By Eleanor McDermid, Senior medwireNews Reporter
A “landmark” meta-analysis confirms the increased mortality risk in patients who have symptomatic or cryptogenic epilepsy.
The study by Olli Nevalainen (University of Tampere, Finland) and colleagues included data for 165,879 patients from 38 epilepsy cohorts studied over the past 40 years, the majority (79.6%) of whom were from Nordic countries.
Overall, patients’ mortality risk was elevated about threefold relative to the general population, the team reports in Neurology.
However, the risk varied according to the aetiology. Patients with idiopathic epilepsy did not have a significantly increased mortality risk, whereas it was elevated 1.75-fold among patients with cryptogenic epilepsy.
Mortality risk was not elevated among patients with incident epilepsy who achieved freedom from seizures or 5-year terminal remission. There was significant 1.56-fold increase when prevalent cases were included and the risk increase was markedly higher among patients with frequent seizures, at 4.65-fold.
Patients with symptomatic epilepsy had a similar elevation in mortality risk, at 4.48-fold, but the highest risk was for patients who had congenital or developmental causes of epilepsy, at a 10.27-fold increase.
The included patients ranged from infants to the elderly, and the association between aetiology and mortality risk was consistent at all ages.
None of the studies, including the more recent ones, classified epilepsy patients according to the 1989 International League Against Epilepsy (ILAE) proposals, and just two cohorts were based in countries with a low UN Human Development Index.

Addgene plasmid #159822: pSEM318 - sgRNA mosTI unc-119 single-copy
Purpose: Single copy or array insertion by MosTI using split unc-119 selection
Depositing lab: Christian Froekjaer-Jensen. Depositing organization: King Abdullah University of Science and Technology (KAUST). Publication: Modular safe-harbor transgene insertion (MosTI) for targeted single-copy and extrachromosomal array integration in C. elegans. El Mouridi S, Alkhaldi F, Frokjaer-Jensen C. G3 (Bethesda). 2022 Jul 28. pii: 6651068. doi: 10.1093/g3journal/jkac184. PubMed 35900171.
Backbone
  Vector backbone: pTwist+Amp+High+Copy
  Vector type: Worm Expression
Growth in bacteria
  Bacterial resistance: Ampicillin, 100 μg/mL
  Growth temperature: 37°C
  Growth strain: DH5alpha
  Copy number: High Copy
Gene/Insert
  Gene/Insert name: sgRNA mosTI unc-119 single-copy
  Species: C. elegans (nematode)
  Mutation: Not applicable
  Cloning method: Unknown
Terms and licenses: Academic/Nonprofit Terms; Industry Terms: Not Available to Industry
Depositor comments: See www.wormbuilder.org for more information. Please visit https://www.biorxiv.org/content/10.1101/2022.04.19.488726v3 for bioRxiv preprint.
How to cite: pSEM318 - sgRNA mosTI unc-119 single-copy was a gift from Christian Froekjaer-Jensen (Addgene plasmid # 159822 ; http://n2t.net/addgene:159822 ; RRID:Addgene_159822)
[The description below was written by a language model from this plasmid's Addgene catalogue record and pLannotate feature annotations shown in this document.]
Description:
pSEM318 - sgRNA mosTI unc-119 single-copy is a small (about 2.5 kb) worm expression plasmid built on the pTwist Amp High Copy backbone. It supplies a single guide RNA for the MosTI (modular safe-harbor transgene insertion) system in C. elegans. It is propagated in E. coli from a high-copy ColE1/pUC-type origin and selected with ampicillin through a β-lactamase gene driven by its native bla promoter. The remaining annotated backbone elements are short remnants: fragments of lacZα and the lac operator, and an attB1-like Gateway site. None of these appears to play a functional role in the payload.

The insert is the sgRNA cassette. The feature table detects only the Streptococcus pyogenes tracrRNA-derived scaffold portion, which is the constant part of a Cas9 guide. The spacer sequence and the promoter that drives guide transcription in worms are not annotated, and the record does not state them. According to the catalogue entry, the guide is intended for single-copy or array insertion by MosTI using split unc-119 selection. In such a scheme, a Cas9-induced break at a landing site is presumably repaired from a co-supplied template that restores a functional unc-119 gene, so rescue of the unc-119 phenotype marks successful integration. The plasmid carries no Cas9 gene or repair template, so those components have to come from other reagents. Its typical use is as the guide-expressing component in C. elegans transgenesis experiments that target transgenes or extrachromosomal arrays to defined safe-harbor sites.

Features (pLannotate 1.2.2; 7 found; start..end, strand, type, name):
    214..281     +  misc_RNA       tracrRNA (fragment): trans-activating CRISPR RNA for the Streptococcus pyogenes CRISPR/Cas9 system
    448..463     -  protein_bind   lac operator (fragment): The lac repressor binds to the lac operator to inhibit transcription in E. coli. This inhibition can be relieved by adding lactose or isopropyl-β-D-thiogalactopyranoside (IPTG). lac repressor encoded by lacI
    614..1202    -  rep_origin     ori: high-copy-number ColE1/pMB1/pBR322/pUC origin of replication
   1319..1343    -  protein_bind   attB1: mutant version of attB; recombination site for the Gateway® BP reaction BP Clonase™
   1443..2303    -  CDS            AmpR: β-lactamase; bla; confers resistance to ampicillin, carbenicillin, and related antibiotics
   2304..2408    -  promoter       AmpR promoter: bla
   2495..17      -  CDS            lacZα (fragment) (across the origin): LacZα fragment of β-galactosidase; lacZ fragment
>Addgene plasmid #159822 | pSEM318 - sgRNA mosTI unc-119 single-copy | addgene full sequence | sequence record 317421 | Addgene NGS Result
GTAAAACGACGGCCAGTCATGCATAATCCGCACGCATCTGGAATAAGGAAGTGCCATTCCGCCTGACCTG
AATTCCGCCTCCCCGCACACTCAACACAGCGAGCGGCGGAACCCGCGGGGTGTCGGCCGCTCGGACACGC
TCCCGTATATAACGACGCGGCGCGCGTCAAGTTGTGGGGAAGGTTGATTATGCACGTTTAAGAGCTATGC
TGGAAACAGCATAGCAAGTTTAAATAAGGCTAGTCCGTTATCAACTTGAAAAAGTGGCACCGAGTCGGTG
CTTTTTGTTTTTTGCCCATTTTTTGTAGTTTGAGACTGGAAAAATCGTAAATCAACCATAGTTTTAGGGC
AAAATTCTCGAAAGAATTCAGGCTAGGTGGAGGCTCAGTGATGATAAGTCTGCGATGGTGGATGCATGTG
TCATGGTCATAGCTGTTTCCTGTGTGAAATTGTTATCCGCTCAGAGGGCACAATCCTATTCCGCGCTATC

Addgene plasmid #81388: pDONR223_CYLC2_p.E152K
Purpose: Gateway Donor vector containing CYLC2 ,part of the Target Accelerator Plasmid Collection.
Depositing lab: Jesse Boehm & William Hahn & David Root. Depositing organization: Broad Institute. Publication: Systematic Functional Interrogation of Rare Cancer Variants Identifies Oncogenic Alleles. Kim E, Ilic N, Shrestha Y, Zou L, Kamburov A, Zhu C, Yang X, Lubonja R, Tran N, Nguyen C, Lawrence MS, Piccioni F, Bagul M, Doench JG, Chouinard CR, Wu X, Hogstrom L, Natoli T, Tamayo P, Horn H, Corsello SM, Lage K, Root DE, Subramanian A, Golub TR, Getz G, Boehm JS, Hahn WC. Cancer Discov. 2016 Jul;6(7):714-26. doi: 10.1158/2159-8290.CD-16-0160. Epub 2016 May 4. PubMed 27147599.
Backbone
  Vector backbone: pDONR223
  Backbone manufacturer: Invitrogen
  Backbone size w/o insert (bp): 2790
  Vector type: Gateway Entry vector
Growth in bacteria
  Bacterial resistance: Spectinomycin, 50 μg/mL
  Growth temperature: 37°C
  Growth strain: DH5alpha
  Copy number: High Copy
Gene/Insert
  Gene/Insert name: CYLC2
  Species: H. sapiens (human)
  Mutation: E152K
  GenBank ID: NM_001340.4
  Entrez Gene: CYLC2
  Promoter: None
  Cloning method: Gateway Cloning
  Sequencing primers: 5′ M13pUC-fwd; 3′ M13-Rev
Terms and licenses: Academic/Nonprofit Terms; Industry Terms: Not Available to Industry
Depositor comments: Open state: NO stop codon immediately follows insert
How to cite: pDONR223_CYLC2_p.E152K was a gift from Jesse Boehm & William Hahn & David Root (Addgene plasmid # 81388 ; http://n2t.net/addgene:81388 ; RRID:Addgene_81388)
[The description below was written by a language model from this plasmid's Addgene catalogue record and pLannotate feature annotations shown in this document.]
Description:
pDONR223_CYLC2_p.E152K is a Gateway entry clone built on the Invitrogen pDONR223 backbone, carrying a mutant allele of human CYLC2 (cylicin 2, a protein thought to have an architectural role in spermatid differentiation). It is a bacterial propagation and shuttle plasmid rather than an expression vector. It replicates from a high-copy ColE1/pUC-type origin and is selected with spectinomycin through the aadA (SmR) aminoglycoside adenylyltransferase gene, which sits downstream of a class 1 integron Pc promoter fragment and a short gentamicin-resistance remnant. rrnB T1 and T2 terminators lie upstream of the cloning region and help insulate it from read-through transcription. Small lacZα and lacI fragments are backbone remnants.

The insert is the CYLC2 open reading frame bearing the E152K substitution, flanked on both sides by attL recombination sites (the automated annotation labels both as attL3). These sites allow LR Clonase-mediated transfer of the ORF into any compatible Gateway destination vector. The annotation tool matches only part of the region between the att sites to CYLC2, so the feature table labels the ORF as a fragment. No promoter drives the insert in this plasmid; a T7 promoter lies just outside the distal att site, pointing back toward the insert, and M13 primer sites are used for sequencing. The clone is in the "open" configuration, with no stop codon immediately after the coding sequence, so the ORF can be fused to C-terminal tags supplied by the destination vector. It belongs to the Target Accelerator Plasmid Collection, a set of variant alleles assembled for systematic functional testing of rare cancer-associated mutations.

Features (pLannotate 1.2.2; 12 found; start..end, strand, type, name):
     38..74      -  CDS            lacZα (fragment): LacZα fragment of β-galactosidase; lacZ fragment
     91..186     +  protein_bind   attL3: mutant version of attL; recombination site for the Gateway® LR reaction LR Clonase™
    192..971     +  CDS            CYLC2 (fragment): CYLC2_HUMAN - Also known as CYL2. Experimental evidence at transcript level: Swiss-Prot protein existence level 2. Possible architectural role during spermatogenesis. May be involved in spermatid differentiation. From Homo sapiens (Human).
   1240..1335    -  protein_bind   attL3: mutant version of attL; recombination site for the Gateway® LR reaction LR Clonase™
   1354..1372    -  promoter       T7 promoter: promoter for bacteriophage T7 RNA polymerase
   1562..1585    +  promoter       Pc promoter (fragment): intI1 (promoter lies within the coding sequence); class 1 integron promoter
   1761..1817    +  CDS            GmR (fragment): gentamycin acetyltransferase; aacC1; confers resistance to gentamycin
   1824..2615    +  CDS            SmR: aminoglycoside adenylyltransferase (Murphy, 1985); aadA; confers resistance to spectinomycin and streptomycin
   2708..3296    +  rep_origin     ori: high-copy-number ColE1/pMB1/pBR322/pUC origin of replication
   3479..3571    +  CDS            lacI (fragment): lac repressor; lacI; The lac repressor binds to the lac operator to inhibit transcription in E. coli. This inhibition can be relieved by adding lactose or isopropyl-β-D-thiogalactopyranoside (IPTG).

In an editorial, Patrick Kwan (Royal Melbourne Hospital, Victoria, Australia) and Dennis Dlugos (The Children’s Hospital of Philadelphia, Pennsylvania, USA) say that the field should move on, now that “this landmark meta-analysis has conclusively summarized 4 decades of epidemiology research in the population mortality of epilepsy.”
Future research should focus on the risk factors and mechanisms underlying excess mortality in epilepsy patients, in a bid to develop preventative strategies, they say.
The editorialists believe that future studies should conform to the ILAE definitions, to more accurately define patients with cryptogenic epilepsy, with or without an associated disorder, and should address the role of antiepileptic drugs and gather more data from the developing world.
They suggest that researchers should now harness social media and crowdsourcing to help “to better understand the mechanisms of excess mortality in epilepsy, ultimately leading to effective preventive strategies.”